National Geographic has an interesting article concerning the puzzle of Ardi. If you’re not familiar with Ardi, it’s a member of the long extinct species Ardipithecus ramidus, and dates to around a million years before the now famous Lucy fossil. What’s puzzling to scientists is that Ardi is bipedal before pre-humans are supposed to be bipedal. According to the most prominent theories, our ancestors became bipedal when they moved from the forest to the Savannah, but the discovery of a forest dwelling biped is causing much consternation and excitement among researchers.
Owen Lovejoy, of Kent State University, has a theory. Perhaps Ardi discovered sex as a commodity. Trading food for sex might be appealing to females if it was done by “lesser” males who didn’t have the power to simply defeat all rivals and “take” his conquest. Lesser males might figure out ways to bring more food to females and ply them with gifts instead of brute force. If females developed such a preference, it’s not hard to imagine that males with two free hands for carrying groceries would have an advantage over those who were still hoofing it on four and only able to sacrifice one arm for carrying things. Could this have been the beginning of monogamous pair bonds in prehumans? After all, a year’s worth of groceries might be damn appealing to a female when compared with thirty seconds of a prickly penis…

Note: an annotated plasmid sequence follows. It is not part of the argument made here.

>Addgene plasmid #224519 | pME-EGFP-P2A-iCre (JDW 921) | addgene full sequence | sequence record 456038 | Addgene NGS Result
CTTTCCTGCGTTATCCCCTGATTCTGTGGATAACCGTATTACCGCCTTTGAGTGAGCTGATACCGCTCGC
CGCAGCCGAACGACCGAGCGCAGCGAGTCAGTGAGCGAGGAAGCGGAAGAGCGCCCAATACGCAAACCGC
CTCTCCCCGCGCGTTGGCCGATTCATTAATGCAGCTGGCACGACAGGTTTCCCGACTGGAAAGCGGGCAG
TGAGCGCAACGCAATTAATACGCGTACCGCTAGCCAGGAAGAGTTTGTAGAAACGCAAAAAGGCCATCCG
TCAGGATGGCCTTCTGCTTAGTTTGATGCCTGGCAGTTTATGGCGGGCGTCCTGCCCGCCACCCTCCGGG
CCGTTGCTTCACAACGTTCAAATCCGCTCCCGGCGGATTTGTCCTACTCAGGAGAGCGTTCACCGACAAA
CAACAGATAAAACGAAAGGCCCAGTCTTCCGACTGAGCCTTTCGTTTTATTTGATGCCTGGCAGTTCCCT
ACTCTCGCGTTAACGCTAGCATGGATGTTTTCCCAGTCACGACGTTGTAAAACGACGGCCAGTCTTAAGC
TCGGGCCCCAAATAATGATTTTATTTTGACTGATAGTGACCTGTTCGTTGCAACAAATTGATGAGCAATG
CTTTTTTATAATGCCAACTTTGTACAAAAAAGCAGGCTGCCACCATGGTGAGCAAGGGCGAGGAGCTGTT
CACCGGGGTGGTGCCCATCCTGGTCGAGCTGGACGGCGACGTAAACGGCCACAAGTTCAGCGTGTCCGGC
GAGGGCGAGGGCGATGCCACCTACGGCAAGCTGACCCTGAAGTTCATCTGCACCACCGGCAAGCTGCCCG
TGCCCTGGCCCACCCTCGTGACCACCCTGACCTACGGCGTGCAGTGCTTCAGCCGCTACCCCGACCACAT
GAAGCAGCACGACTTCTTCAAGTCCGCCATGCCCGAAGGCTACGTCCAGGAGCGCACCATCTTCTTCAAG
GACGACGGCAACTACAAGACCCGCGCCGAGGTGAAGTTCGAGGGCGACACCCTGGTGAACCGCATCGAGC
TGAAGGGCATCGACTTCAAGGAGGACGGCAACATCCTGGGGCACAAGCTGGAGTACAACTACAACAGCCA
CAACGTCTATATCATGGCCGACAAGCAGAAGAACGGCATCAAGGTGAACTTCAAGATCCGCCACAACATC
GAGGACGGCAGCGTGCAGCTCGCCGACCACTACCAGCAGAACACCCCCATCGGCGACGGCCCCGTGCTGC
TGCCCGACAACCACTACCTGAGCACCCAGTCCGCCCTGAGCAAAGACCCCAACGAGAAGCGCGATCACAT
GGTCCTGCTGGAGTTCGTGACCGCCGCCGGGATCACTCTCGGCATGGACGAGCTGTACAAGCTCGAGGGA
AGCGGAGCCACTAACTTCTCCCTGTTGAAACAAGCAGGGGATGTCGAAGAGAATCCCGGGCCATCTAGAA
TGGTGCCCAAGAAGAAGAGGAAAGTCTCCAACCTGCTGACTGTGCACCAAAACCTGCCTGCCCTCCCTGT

Lovejoy thinks this scenario could also explain the origins of concealed ovulation, since it would allow females to reap the benefits of good providers and alpha males at the same time. From reading this article, it appears that he believes concealed ovulation is crucial to the theory.
Before anyone starts shouting at me that this is all conjecture — yes. I know it’s conjecture, and it appears that Lovejoy knows it too. But this isn’t blind conjecture. If this theory turns out to be true, it will line up with a lot of the predictions made by evolutionary theory regarding the math behind sexual competition, and it might be the answer to a question that has puzzled us for a long time. Why do humans experience concealed ovulation?
Right now, there’s no evidence to support the theory, and there might never be any. However, this is a good example of using what we know to try to predict what we don’t know. It’s cutting edge scientific inquiry, and it’s going to be damn exciting, regardless of whether Lovejoy’s ideas pan out. The beauty of it is that as evidence is collected, either his theory will bear out, or it will get tossed aside, and someone will examine the new data from a scientific perspective and come up with a new hypothesis.
So no, you can’t go out and say that this is probably what happened, and it would be premature to start making up theories based on this one being true. We don’t want to overstep our bounds. However, it’ll be fun to keep an eye on this line of thinking.